COLUMN: There are no good or bad accents


Senior Calvin Sanders discusses diversity at the Martin Luther King Jr. Day Unity Summit Jan. 15, 2018. Sam House Buy Photos

Honestly, who doesn’t love a beautiful European accent? Americans tend to love to listen to people talk when they're from countries like England, France or Spain. But what about accents from countries like China, India and South Korea?

It seems we glorify accents from certain parts of the world while vilifying others, and there's a pattern. Many rationalize this bias by the inability to understand accents from certain countries, but they fail to see the racism and xenophobia behind these thoughts.

Dr. Pragya Agarwal wrote a piece for Forbes about accent bias and put the blame on ethnocentrism. Ethnocentrism was defined in the article as, “The technical name for this view of things in which one’s own group is the center of everything, and all others are scaled and rated with reference to it.”

Here at IU, you see this bias and racism often aimed at international graduate and undergraduate students of color, but especially with foreign associate instructors, often known as AIs.

IU's most recent available data reports that 29 percent of Bloomington’s graduate student population is made up of international students.

The Office of International Services’ iStart database shows that the top three countries of origin for international master’s students are India, China and South Korea, in order from the largest population to smallest. These are the same countries for international doctoral students but in a different order: China, South Korea and India.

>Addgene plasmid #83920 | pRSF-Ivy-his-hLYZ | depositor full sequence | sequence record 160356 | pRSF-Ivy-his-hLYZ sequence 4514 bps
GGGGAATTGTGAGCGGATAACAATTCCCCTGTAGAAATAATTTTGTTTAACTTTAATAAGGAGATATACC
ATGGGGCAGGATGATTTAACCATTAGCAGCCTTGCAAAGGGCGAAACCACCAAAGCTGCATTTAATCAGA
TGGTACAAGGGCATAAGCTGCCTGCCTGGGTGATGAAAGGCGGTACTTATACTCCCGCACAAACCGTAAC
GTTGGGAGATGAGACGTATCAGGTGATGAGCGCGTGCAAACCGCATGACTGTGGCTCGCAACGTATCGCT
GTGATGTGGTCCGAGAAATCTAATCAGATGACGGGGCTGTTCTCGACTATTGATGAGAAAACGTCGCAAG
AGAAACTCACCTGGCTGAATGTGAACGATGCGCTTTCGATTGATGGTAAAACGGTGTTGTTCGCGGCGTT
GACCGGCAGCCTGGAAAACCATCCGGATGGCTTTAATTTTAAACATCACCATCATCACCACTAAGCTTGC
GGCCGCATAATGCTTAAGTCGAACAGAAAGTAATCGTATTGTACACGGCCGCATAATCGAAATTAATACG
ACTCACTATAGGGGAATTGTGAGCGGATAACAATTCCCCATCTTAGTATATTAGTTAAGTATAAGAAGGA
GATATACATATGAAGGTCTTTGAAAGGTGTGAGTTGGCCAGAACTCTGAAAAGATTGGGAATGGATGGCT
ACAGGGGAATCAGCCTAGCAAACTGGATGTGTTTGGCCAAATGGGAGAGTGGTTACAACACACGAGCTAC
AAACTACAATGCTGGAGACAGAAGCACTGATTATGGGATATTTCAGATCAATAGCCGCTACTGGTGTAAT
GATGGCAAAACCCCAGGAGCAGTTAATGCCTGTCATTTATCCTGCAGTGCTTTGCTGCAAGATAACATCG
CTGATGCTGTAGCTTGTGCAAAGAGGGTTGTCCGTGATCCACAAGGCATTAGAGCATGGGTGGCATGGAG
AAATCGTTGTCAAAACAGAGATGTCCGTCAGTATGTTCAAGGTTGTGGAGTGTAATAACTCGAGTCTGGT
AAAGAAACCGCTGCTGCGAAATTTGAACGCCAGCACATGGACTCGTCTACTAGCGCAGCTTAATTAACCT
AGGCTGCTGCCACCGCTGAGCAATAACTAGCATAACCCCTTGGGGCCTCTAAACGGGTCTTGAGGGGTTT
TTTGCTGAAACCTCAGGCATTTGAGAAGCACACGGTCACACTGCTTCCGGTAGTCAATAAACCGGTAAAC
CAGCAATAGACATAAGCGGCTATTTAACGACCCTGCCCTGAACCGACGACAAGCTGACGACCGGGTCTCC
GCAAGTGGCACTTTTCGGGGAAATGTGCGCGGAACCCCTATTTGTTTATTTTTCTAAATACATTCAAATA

If you've ever had a large class at IU, there might have been an AI from one of these countries helping the professor.

I recall having a course which held a separate class period that was led by the AI, who was from an East Asian country that I cannot remember. He had a thick accent.

Many students in my class complained about him often. I often heard them say they thought he didn’t know what he was talking about when it came to the course content, and they would refer to him as a poor instructor. There were many complaints about being unable to understand him, yet no attempts were made to make communication easier or successful.

On the other hand, I once took a course that held a separate class lead by an AI from Spain. Her accent was thick, as well, but the students’ reactions that I heard were quite different. They thought her accent was beautiful or cute. No one complained about her ability to instruct.

Even I found myself sometimes thinking these things, unaware of my own bias.

For any international student to become an AI with the College of Arts and Sciences, he or she has to pass two English proficiency exams. They cannot get the job without a technical grasp of the English language.

Foreign accents can be difficult to understand, and language barriers can create unique challenges in the classroom. An AI might sometimes struggle to communicate their thoughts in English, or sometimes we may struggle to understand them when they do. But this does not mean that they are less intelligent or less capable than native English speakers.

IU students should try to be more aware of the biases present in their thoughts, especially undergraduate students learning from international AI’s.

If you can see through your own bias and work through the language barrier, you’ll find that many, if not all, of these graduate students have a wealth of knowledge and experience to share with you.